Say No To Eye Problems! 5 Top Tips for the Over 50s
Getting older means getting wiser, and that’s something to celebrate.
Yet it also means that your body might not be as robust as it once was. And this includes your eyes.
According to National Geographic, your senses change as you age, and nearly everyone over 55 needs at least partial vision correction.
Once you hit a certain benchmark, you’ll likely start encountering more visual issues—which is why knowing how to take care of your eyes is essential.
The following is an overview of five eye problems you may experience after 50 and how you can best avoid them.
The macula is the light-sensitive tissue of your retina that controls your sharp, central vision. Age can cause the macula to deteriorate over time, a condition called age-related macular degeneration (AMD). It’s the leading cause of vision loss for people 50 and older.
Of its two types, dry AMD is far more common. It happens when your macula gradually becomes thinner with age and small clumps of the protein drusen start growing.
It progresses in three stages—early, intermediate, and late—and occurs over the course of several years. Meanwhile, wet AMD occurs rapidly when blood vessels grow behind the eye and harm the macula.
While there is no treatment for AMD, you can take steps to slow it down.
As part of the retina damage caused by prolonged sun exposure, prescription sunglasses can help if you’re over 50 and experience refractive errors.
Purchasing a pair from online retailer Glasses Direct allows you to leverage features like returns, warranties, and buy-one-get-one-free discounts.
More specific types of the condition, like wet AMD, can be prevented by maintaining healthy blood pressure.
As you age, your eyes’ lenses harden and become less flexible, disrupting how light focuses on your retina and blurring nearby objects.
If you notice at one point that you have to hold your phone or book away from you to see it better, you most likely have presbyopia—a refractive error that makes it difficult to see up close, and that affects 90% of adults 45 or older.
The bad news is that presbyopia can’t be reversed. The good news is that the condition stops worsening by itself around age 65.
In addition, you have several ways to correct your vision. For many people, over-the-counter reading glasses work well. Once your doctor tells you what strength your glasses require, you can go to a drugstore and determine which glasses are right for you by testing your boosted eyesight on a magazine.
You may even go as far as to consider laser eye surgery..
Those who have more vision problems, though, may need multifocal lenses or progressive glasses to correct their presbyopia.
Retinal detachment is when your retina separates from the back of your eye. Its most flagrant symptom is a sudden spike of floaters—squiggly lines or dark spots that dart across your vision.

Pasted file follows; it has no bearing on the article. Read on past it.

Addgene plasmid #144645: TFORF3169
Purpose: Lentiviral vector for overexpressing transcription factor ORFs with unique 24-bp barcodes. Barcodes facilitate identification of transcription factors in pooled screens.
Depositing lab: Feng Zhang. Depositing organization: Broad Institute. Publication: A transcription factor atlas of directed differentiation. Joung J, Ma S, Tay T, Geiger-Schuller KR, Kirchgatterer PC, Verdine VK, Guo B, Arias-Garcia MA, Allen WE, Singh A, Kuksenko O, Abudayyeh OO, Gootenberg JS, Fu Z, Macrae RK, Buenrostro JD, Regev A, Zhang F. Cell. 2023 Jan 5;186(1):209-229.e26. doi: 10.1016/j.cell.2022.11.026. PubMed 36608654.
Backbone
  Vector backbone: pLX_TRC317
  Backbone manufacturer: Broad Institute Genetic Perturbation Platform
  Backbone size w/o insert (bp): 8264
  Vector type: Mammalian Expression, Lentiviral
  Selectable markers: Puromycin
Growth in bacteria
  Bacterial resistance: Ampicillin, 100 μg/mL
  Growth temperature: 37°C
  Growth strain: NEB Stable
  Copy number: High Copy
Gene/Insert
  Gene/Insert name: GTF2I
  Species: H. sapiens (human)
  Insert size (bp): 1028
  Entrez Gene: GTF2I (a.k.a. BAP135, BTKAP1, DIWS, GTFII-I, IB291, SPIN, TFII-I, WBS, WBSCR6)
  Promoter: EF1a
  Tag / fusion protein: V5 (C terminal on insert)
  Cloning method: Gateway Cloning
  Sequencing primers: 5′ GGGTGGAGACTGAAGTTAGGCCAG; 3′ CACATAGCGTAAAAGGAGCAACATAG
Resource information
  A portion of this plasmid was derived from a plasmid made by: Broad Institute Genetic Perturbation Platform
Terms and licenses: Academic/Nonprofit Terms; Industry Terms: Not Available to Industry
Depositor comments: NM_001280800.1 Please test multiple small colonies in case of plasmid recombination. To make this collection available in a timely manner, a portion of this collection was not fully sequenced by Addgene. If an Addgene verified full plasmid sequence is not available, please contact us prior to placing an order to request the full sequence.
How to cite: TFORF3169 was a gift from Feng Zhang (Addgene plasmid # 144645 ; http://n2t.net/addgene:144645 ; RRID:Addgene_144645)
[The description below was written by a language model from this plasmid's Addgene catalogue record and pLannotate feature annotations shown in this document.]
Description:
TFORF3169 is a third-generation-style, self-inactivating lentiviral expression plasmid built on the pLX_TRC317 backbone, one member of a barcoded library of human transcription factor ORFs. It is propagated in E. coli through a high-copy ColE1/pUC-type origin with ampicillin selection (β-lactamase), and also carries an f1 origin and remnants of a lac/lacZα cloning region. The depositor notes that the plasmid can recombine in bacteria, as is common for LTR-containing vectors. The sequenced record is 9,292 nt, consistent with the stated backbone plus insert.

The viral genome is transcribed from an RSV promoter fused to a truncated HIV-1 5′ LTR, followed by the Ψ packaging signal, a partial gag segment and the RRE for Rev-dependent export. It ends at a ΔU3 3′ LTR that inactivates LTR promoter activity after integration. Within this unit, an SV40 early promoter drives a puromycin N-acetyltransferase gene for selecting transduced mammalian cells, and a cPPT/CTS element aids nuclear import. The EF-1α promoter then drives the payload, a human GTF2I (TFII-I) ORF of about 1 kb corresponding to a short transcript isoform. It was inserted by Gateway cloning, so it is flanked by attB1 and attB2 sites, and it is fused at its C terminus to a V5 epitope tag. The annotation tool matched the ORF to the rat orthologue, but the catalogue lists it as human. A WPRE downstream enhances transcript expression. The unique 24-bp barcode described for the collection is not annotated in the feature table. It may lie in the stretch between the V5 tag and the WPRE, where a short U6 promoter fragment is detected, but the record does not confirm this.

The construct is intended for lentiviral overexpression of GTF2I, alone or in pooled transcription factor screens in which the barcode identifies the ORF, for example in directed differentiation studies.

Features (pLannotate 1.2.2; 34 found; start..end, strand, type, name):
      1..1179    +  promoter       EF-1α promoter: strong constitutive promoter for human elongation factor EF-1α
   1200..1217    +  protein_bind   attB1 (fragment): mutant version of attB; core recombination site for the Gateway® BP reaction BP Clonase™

Once you observe this with your eyesight, it’s crucial to head to the emergency room right away to ensure that more of your retina doesn’t detach.
Retinal detachment is caused by age, but you’re particularly at risk if your eyes have been interfered with recently via surgery or eye injury.
To help prevent it, enact precautions like wearing safety goggles or similar protective eye gear when playing sports or doing other physical activities.
This will reduce the chances of things hitting your eyes so your retinas stay in place.
If you have diabetes, you may be at risk of diabetic retinopathy—when sugar blocks the blood vessels entering your retina, making those blood vessels leak.
The condition first manifests as trouble seeing far-away objects.
Later on, however, the blood vessels may start bleeding into your eye’s vitreous body, and you’ll see dark, floating spots.
Half of people with diabetes will develop diabetic retinopathy, and the risk increases as you age. However, you can lower your risk by controlling your diabetes.
As we note in our article about over fifties health, part of that is getting your blood sugar levels tested at least once every three years to monitor your health.
Additionally, ensure you exercise regularly and eat healthy to keep your insulin under control.
Dry eye happens when your tears fail to function correctly, either because your lacrimal gland doesn’t produce enough moisture or your eyes’ meibomian glands produce oil too thick to combine with your tears.
Testosterone is also one of the key regulators of meibomian glands. As you age, your hormone production levels shift and can cause dry eye.
Another factor is if you live in an environment that continually exposes you to smoke or wind, which can damage your tear film.
Avoid those settings and use artificial tears if you want to be proactive in preventing dry eye.
Eye problems begin to heighten once you reach 50. However, you can avoid and control many of them with proper precautionary measures.